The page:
A local investment firm has signed a deal for a new office at the old Westhampton School, making it the first tenant to sign on in the midst of the property’s $73 million redevelopment.
Spider Management, an investment firm owned by the University of Richmond, leased the entire top floor of the three-story former school building at 5800 Patterson Ave.
The building is undergoing a complete rehab at the hands of Thalhimer Realty Partners, which was tapped to oversee the redevelopment of the 6-acre, city-owned property in the West End. The project, upon completion, will consist of four buildings with a total of 250,000 square feet of apartments, retail and office space, plus a 134,000-square-foot parking garage.
“There was a desire for the folks at Spider Management to move closer to campus and their team loves the Westhampton neighborhood,” TRP principal Jason Guillot said.
Spider Management, which manages about $4.4 billion in assets for mainly endowments and charitable foundations, signed on for the 9,100-square-foot space late last year. The firm currently is located at 6802 Paragon Place in Henrico.
A University of Richmond spokeswoman didn’t respond to a request for comment.
Spider Management is slated to move into the building in December, where it eventually will be joined by other office tenants. The new-construction building that’s currently underway next to the school will house a mix of uses, consisting of retail, office, multifamily and restaurant space. Additional apartments will be built into an L-shaped building attached to the development’s parking garage, Guillot said.
Crews also have been erecting the parking garage, which will hold 444 parking spaces. And a Bon Secours medical office building is also planned, though the future use of that building is in flux.
The renovation of the school building is expected to be completed in December, while the new building and apartment space attached to the parking structure are expected to wrap up next year.
A bigger scope
The cost and size of the overall Westhampton School project have increased since its groundbreaking about a year ago.
The project cost has risen from a previous budget of $53 million to $73 million. In part, that’s because of unanticipated costs associated with renovations at the school, which was built in 1917.
Guillot said there were structural problems discovered after initial interior demolition and additional expenses tied to unsuitable soils on the property.
“The (school) building was significantly worse off than anyone expected,” Guillot said. “We needed a way to recoup that cost.”
Guillot noted that financially speaking, it would have been a better move to demolish the school and build a new structure. However, the project called for a commitment to preserve the school. Historic preservation projects typically are subsidized by historic tax credits, but that wasn’t an option for the school because it isn’t in a designated historic district.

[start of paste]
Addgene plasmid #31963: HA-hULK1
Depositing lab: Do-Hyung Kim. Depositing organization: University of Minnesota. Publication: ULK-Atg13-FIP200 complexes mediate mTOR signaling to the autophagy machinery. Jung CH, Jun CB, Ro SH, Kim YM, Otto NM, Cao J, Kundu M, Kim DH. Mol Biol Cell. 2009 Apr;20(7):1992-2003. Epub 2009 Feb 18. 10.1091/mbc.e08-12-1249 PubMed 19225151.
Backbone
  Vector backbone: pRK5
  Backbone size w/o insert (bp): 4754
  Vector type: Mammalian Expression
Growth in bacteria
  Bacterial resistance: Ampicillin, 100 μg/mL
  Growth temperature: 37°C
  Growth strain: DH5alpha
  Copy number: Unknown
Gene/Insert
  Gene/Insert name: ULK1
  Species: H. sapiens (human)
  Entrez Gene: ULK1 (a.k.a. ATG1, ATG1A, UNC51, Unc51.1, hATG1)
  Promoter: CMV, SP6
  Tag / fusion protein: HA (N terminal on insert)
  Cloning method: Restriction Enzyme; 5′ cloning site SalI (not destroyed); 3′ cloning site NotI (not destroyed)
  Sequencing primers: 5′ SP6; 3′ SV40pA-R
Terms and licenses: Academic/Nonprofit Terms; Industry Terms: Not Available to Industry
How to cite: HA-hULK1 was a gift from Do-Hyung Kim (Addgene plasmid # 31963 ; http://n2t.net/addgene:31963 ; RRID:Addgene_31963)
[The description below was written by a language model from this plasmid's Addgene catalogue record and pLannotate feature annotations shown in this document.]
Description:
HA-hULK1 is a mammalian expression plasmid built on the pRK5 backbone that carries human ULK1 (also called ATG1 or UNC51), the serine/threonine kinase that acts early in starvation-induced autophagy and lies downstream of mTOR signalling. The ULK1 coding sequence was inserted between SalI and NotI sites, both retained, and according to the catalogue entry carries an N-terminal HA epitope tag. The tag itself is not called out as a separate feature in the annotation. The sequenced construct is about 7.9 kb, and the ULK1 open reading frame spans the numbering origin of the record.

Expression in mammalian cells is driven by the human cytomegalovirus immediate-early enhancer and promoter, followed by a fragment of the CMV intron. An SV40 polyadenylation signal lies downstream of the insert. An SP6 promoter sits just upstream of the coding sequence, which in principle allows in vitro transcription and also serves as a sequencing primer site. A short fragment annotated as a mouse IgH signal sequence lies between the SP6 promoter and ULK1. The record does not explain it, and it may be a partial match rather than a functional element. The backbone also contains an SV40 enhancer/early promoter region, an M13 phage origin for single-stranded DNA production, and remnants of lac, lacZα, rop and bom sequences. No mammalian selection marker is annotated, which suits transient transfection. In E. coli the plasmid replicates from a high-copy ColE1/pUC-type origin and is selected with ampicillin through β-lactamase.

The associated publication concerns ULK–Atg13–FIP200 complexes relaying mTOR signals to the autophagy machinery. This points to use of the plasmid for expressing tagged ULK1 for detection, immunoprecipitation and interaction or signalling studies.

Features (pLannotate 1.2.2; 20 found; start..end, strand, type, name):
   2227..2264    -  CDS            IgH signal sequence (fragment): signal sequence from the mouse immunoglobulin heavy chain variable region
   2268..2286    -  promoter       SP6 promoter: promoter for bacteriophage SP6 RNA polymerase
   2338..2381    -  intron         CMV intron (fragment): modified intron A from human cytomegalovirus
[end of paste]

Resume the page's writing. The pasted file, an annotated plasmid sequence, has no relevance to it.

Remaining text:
To offset the increased costs, the developers sought and received approval to add a fifth floor of leasable space to the design of the new-construction mixed-use building. The additional floor is allowed by right and the city planning department approved it earlier this year.
Guillot said the project still fits well within the goal of an agreement for the property struck by the city EDA and Bon Secours, which set a minimum capital investment threshold of $24 million.
Bon Secours signed a 60-year lease on the property in 2013 as part of a deal that brought the Washington Redskins’ training camp to Richmond. Bon Secours rents the property from the city for $5,000 per year and has two 20-year options to extend the lease.
TRP subleases from Bon Secours, declined to disclose the terms of the sublease. Bon Secours and Thalhimer share costs for site work associated with the construction project as well as the parking garage.
The development will have a total of 444 parking spaces, 371 of them in the parking deck. Guillot said the development’s parking spaces were planned with residents’ concerns in mind.
“Parking has been a hot-button issue for the neighborhood. We were able more than double the parking that the code requires,” he said.
Thalhimer is in talks with other tenants for the development but Guillot declined to name them. He said interest has come from downtown firms looking to move to a more accessible and walkable part of town. Particularly with the pandemic in play, firms seem interested in smaller offices away from large buildings with many other tenants.
“They are looking for scaled-down buildings that you can control as your own domain,” he said.
Guillot declined to share rental rates for the forthcoming 128 apartments included in the project, but added that he sees it as filling a void in the rental market in that part of the city.
The project contractor is Whiting-Turner. The architect is Glave & Holmes Architecture.
Bon Secours office in flux
The pandemic has prompted Bon Secours to revisit some of the details of the development’s 55,000-square-foot medical building, which would sit on the northern side of the site closer to St. Mary’s Hospital.
The health system still plans to finance and build it, though it’s still working out the building’s use. Previous plans called for an outpatient pediatric facility in collaboration with VCU Health.
“At this juncture in the COVID-19 pandemic, Bon Secours continues to re-evaluate clinical programming, tenants and partners in many properties across the Richmond market, including in the Westhampton (medical office building),” Bon Secours spokeswoman Jenna Green said.
What the building will look like is expected to be announced in the coming months, she said.